Most places on the Kuskokwim River are not experiencing major flooding, but the ice is moving fast and the water is high. On May 5, Napaskiak resident Earl Samuelson warned that people need to keep an eye out for high water.
“Talking to people in Tuluksak, there is bank to bank ice that still has to come down. And I don’t know what it’s going to bring because Tuluksak was saying that water levels rose 2 feet since this morning, and some of that water is starting to back up with some ice in the Tuluksak Slough right there,” said Samuelson.
There is plenty of water everywhere on the Kuksokwim. Samuelson pointed out that while there is no ice jam below Kalskag, the area around the high school road was still underwater. As of the afternoon of May 5, the water had dropped about 6 inches and vehicles could drive on it. Samuelson said that there is plenty of ice further down the river, more is coming, and it will take a few days to clear out.
“A lot of activity happened last night and this morning,” said Samuelson on May 5. “We want to get the word out there that this whole Kuskokwim, from Tuluksak to Napakiak, has ice flow in it, and it might take a day or two before it all clears out.”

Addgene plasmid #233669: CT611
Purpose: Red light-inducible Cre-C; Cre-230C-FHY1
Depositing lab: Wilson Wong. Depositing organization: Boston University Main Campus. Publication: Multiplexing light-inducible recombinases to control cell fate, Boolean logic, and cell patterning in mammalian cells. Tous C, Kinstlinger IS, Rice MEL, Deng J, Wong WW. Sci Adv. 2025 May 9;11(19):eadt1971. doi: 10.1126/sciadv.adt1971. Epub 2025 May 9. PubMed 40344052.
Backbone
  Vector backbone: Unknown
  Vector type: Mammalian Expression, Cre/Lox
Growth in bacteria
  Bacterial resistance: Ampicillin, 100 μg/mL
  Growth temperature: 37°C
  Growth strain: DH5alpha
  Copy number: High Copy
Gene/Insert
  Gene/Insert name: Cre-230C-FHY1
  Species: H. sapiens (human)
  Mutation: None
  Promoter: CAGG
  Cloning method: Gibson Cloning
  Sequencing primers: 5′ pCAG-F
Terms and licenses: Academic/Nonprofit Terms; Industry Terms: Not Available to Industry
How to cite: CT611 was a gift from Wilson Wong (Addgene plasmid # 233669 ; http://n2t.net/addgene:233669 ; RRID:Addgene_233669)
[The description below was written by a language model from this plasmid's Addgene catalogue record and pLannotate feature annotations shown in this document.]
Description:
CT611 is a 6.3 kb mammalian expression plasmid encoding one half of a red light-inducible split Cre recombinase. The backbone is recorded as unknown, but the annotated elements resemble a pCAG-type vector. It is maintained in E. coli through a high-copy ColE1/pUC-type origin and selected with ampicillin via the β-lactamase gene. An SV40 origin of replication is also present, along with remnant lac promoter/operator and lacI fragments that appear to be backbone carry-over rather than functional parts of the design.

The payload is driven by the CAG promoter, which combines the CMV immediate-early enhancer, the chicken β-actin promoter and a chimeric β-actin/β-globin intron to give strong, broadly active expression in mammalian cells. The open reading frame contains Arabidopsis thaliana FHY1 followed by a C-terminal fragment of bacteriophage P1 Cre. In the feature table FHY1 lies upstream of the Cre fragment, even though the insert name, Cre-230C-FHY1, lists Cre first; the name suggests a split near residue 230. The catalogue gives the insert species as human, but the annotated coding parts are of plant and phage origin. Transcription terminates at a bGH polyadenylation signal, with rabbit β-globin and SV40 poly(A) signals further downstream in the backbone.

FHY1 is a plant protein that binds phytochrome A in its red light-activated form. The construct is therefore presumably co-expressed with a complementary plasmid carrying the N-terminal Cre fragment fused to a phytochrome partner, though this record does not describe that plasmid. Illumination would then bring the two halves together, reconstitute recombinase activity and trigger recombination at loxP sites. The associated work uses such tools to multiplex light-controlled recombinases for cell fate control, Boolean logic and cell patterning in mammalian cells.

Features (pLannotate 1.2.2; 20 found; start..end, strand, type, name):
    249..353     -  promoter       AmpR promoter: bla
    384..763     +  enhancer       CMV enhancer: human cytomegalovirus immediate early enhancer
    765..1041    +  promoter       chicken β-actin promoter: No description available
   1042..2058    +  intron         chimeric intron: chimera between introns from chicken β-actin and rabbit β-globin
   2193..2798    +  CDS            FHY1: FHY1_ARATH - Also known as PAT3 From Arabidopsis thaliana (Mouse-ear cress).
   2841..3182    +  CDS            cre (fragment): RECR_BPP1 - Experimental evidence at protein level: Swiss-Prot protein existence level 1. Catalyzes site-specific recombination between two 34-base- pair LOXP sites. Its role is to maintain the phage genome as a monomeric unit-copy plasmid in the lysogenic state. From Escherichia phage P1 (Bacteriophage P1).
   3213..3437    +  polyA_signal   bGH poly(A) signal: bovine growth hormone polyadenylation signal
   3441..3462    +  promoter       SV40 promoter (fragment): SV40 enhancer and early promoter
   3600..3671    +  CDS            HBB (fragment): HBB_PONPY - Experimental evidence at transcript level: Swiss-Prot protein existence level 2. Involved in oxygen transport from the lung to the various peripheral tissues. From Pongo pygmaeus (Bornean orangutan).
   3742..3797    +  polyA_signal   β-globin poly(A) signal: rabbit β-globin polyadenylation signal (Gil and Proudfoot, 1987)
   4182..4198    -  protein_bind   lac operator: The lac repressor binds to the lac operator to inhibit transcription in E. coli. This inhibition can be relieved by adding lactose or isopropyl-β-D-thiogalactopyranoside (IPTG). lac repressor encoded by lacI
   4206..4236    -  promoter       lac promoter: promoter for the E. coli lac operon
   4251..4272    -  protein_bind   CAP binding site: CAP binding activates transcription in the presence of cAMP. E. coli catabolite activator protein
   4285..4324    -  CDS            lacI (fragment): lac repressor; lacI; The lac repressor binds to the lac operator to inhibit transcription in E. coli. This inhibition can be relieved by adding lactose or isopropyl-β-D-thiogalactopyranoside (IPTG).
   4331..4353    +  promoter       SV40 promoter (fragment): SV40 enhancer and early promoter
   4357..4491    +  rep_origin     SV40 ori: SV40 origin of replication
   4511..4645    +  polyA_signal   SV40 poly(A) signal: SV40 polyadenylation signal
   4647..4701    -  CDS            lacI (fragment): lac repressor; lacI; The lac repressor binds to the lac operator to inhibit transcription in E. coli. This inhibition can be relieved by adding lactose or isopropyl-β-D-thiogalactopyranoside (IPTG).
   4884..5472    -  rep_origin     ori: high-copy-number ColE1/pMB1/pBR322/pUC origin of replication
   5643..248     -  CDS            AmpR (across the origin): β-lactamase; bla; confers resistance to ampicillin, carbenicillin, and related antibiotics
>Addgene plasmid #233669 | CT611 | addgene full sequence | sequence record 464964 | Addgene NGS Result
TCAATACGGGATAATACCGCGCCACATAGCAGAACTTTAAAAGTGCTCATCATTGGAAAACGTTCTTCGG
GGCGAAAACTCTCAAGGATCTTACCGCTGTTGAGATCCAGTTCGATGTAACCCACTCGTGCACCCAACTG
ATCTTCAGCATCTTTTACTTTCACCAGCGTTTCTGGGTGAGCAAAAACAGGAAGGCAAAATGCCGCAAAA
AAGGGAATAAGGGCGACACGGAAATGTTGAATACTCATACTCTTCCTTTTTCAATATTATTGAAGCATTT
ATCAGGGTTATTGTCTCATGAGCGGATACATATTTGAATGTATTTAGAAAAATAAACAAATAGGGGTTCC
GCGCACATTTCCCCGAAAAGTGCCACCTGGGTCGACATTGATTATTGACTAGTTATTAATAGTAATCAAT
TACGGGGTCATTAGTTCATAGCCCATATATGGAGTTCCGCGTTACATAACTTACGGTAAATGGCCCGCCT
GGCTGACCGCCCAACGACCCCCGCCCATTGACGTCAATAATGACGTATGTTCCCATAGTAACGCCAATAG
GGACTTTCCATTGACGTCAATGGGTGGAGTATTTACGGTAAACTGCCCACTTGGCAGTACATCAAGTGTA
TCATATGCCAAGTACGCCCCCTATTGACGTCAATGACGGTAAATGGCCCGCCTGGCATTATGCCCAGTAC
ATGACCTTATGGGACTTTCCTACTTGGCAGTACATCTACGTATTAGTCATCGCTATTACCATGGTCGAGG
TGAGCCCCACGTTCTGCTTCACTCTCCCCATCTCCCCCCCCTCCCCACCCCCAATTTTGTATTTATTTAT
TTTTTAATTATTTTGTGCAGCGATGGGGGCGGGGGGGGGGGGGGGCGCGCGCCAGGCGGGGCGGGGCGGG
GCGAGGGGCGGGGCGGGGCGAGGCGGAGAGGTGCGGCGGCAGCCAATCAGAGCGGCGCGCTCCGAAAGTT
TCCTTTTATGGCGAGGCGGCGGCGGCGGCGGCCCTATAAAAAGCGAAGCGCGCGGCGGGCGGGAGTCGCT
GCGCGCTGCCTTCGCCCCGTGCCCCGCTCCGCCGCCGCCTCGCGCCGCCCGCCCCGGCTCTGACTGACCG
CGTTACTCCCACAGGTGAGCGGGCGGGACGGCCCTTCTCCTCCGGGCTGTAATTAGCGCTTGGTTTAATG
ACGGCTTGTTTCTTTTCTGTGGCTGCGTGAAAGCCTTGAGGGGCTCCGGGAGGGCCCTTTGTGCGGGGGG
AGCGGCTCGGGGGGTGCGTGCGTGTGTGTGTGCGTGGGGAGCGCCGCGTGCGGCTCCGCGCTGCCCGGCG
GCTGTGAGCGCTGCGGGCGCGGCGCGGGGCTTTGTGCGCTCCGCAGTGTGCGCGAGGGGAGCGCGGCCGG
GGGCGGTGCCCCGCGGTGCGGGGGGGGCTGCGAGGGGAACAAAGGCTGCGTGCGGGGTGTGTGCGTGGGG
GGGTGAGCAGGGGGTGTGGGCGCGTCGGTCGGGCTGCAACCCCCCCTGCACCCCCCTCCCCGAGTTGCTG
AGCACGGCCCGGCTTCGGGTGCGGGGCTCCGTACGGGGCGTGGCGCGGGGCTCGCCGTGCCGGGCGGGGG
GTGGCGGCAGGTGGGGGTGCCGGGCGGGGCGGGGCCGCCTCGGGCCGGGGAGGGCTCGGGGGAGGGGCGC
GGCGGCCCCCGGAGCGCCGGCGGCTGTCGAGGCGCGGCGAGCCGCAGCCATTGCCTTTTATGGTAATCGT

How fast is the ice moving? Samuelson figures that the abandoned Alaska Logistics barge that has been traveling with the broken ice is a good indicator. At 10:30 p.m. on May 4, that loaded gravel barge was passing Bogus Creek. At 6 a.m. on May 5, the barge had passed Akiak.
“Just looking at the calculations there, that’s about a 7 or 8 hour run just from Bogus to Akiak, and that’s an indicator that ice is moving fast,” Samuelson said.
Samuelson underscored that the threat this spring is not just the ice, but the water as well. He advised people to wait until the water goes down a bit before getting out on the river.
“Akiak may have high water, even though it is moving fast. Same way with us down here in Bethel, and Kwethluk, and Napaskiak, and Oscarville. Just because the mainstream Kuskokwim is already so high. We’re just going to have to let, this time, let this water drain out. And it will take its time. Might take a few, more than one or two days to drain out,” said Samuelson.
There is quite a bit of firewood being brought down by the ice, but Samuelson warns people to wait until the water clears a bit before getting into boats. He says that he knows of at least one group of people who have gotten stuck when ice moved in.